Pages: pp. 75-78
The Call and Calendar section lists conferences, symposia, and workshops that the IEEE Computer Society sponsors or cooperates in presenting. Complete instructions for submitting conference or call listings are available at www.computer.org/conferences/submission.htm.
A more complete listing of upcoming computer-related conferences is available at www.computer.org/conferences/.
Mobile computing devices are appearing in many forms and with increasingly diverse functions: personal digital assistants such as PalmOS organizers and PocketPCs, handheld games like GameBoys, mobile phones, digital audio players, and smart cameras. These are being augmented with ever-increasing capabilities that cross function boundaries.
The September 2003 issue of Computer will be devoted to handheld computing. We are soliciting papers that provide a perspective on all aspects of the field: infrastructure technologies, devices, middleware, and applications. There are opportunities for short and long papers, providing a forum for reporting on both early and mature research. We also wish to solicit descriptions of the experiences with handheld technology in existing products and services. Topics of interest include new services enabled by mobile technologies, middleware support for mobile devices, novel functions for handheld devices, user interfaces and interaction techniques for small devices, wireless-phone computing, and handheld applications, particularly in nontraditional settings.
Send inquiries to Guest Editors Brad Myers, Carnegie Mellon University (brad. email@example.com) and Michael Beigl, University of Karlsruhe (firstname.lastname@example.org). Submit .pdf or Microsoft Word documents by 15 May to email@example.com.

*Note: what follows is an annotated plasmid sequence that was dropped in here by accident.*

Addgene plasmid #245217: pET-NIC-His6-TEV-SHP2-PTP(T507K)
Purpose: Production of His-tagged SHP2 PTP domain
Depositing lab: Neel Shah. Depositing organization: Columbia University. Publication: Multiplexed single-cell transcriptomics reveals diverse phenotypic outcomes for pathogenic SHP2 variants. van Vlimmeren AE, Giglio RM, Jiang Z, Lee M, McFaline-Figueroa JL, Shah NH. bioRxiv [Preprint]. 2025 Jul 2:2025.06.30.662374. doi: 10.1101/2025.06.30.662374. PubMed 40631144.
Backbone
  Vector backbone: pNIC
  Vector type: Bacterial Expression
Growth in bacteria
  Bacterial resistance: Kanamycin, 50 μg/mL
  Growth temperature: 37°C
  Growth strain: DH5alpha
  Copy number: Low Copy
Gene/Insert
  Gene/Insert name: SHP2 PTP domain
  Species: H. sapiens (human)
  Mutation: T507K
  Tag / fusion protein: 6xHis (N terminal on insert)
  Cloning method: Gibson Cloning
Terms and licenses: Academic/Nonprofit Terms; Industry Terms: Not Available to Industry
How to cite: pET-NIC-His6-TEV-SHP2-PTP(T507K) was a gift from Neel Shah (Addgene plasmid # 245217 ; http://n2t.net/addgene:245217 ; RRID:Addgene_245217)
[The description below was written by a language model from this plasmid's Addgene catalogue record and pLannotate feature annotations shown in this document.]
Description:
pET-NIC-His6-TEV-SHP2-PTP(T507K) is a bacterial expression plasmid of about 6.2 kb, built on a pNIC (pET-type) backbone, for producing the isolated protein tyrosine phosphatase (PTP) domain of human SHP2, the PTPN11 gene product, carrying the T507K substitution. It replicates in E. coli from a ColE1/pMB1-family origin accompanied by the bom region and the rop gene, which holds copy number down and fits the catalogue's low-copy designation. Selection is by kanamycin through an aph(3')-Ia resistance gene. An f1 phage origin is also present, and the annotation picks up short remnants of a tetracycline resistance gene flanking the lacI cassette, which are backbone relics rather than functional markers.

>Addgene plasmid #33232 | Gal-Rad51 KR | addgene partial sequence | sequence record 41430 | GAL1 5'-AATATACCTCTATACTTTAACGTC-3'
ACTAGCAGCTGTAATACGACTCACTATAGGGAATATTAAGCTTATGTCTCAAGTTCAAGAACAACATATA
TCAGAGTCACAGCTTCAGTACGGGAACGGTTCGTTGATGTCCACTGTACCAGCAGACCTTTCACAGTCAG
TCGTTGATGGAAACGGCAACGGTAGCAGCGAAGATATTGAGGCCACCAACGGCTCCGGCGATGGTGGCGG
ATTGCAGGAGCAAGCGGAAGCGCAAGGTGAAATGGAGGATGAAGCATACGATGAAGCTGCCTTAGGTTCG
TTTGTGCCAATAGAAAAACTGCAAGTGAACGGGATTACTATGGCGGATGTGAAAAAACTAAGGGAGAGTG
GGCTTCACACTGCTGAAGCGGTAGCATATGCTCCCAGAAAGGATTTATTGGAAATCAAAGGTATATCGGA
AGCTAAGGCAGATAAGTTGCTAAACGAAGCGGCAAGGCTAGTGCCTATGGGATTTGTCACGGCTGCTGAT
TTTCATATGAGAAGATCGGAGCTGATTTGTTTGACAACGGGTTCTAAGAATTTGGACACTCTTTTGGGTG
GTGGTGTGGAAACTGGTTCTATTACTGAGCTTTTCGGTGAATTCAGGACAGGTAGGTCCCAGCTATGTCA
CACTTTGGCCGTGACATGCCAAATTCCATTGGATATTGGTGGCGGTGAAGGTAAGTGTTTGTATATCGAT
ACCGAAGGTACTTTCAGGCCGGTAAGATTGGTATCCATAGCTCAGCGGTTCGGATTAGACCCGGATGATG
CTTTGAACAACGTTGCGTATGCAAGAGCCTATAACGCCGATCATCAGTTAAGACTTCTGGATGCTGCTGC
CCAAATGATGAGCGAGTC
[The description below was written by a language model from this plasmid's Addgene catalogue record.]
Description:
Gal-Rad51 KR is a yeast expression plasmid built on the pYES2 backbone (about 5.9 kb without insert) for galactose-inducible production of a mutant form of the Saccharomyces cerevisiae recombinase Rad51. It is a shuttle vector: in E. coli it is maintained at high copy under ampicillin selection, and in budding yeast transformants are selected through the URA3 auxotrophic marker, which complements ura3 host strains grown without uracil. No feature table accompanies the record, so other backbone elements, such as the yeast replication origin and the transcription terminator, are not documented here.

Computer seeks articles for a February 2004 special issue on ad hoc networking. The guest editors are Jie Wu from Florida Atlantic University, and Ivan Stojmenovic from the University of Ottawa.
Wireless network and mobile computing research has traditionally concentrated on single-hop networks, such as cellular and satellite systems, wherein network nodes communicate directly to a fixed infrastructure. Ad hoc networking covers multi-hop scenarios—wherein network nodes communicate via other network nodes—such as conference, hospital, battlefield, rescue, and monitoring situations. Ad hoc network systems also include packet radio networks, sensor networks, personal communication systems, rooftop networks, and wireless local area networks. Even multi-hop cellular networks may be viable when many cellular phones are concentrated in a small area such as a sports stadium.
This special issue will cover data-link, network, and transport layers of ad hoc networks, as well as security, simulation, and power management issues in sensor, local area, personal, and mobile ad hoc networks. Topics also include medium-access control based on IEEE 801.11 and Bluetooth; position discovery and management in ad hoc networks; and clustering, routing, broadcasting, multicasting, quality of service, topology construction, and maintenance in ad hoc networks. Send inquiries to firstname.lastname@example.org and email@example.com. Send pdf files by 31 May to firstname.lastname@example.org.
See http://computer.org/computer/author.htm for author guidelines.